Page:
Richfield woman asks pardons board to help her avoid persecution in home country

Brother of homicide victim testifes at Minnesota Board of Pardons.
Ahmed Tesema, right, the brother of homicide victim Habibi Tesema, testifies against a pardon for Amreya Shefa in St. Paul Tuesday.
Matt Sepic | MPR News

The Minnesota Board of Pardons does not appear likely to grant clemency to a woman convicted of killing her husband after he allegedly abused and raped her. Amreya Shefa, 46, is no longer in prison, but remains jailed while she awaits deportation.

Shefa and her attorney asked the board to keep her from having to face violence in her home country.

Shefa married Habibi Tesema in Ethiopia in 2006 and joined him in the United States in 2012, settling in Richfield. Shefa has said throughout their marriage, Tesema repeatedly abused her and forced her to perform certain sex acts against her will.

After an alleged instance of this behavior in late 2013, Shefa stabbed her husband 30 times. The Hennepin County Medical Examiner said a wound to Tesema's heart was fatal.

Grow the Future of Public Media

MPR News is supported by Members. Gifts from individuals power everything you find here. Make a gift of any amount today to become a Member!

After a bench trial, a Hennepin County judge acquitted Shefa of second-degree murder, but convicted her of a lesser manslaughter charge — intentionally causing death, as Minnesota law puts it, in the heat of passion.

At a state Board of Pardons hearing Tuesday, Shefa testified by phone from the Kandiyohi County Jail, where she's being detained by Immigration and Customs Enforcement. Reading from a statement, Shefa said she is sorry for her crime.

"I am very remorseful for the killing of my husband. I wish I would have been in a better state of mind so as to make a better decision," she said.

Shefa said she fears being tortured or killed if forced to return, and said she would help other victims of domestic violence if allowed to stay in the United States.

Law student Kimberly Medina, a member of Shefa's legal team, also noted that Shefa is HIV positive and a member of a Muslim minority group from a majority Christian country — additional factors that put her at risk. Medina said Shefa already must live with the consequences of her crime.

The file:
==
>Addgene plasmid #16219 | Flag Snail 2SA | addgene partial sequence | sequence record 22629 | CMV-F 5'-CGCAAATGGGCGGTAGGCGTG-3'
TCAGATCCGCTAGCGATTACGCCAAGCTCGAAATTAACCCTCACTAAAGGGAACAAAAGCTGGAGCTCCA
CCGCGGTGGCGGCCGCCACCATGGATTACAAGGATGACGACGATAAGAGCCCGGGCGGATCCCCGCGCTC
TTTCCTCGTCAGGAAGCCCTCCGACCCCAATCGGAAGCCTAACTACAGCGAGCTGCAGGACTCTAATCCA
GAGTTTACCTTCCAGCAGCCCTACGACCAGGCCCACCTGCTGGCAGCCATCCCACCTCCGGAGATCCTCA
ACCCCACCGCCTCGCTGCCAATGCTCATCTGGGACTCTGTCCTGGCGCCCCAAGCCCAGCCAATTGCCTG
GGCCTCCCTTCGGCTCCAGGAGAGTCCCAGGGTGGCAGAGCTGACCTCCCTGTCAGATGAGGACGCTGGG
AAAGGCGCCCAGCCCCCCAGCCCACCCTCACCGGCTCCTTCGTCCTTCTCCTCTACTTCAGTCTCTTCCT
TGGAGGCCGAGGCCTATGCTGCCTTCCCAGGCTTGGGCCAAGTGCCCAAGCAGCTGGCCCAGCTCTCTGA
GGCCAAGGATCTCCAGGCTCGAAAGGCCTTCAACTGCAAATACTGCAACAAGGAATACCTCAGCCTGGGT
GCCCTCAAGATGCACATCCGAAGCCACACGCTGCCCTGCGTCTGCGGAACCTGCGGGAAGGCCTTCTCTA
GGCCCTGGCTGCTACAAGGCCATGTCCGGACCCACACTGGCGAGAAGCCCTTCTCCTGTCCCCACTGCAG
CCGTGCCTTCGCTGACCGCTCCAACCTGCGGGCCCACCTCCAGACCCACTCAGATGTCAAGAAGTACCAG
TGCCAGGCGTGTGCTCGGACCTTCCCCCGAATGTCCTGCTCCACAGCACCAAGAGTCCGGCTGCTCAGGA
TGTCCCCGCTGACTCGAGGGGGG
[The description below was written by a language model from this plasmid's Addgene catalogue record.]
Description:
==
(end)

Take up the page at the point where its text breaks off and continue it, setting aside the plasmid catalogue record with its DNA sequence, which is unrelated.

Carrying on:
"But those consequences should not include deportation, exile, harm, persecution, torture or death. And this board has the power to spare her," Medina said.

The board also heard from women who befriended Shefa at the Shakopee women's prison. Former inmate Holly Aho tutored Shefa in English while they were behind bars.

"She's one of the smartest people that I know, one of my smartest students. She learned English in a few months of me getting to know her. I was just amazed," Aho said.

Members of Tesema's family came to the hearing to argue against granting clemency. Ahmed Tesema said Shefa concocted stories of domestic abuse, and that she could still harm others.

"She's dangerous to this community. She's [a] danger for our family," Ahmed Tesema said.

The Minnesota Board of Pardons includes three high-level state officials: Gov. Tim Walz, Attorney General Keith Ellison and Lorie Gildea, the chief justice of the state Supreme Court. A pardon requires a unanimous vote from all three.

The board did not make a final decision. Walz and Ellison each said they wanted to take more time to review the case. But Gildea said she'd made up her mind.

"I don't support the pardon," Gildea said. "As the district court said at sentencing, and I'll just quote, 'You had alternatives to you that night. You were aware of what the alternatives were that you could have taken but you chose not to.'"

Shefa's attorney Linus Chan hopes Gildea will change her decision. Chan said a federal appeals court has stayed an order of removal that would force Shefa to leave the U.S. If that stay is lifted and the pardon board denies clemency, she could be sent back to Ethiopia.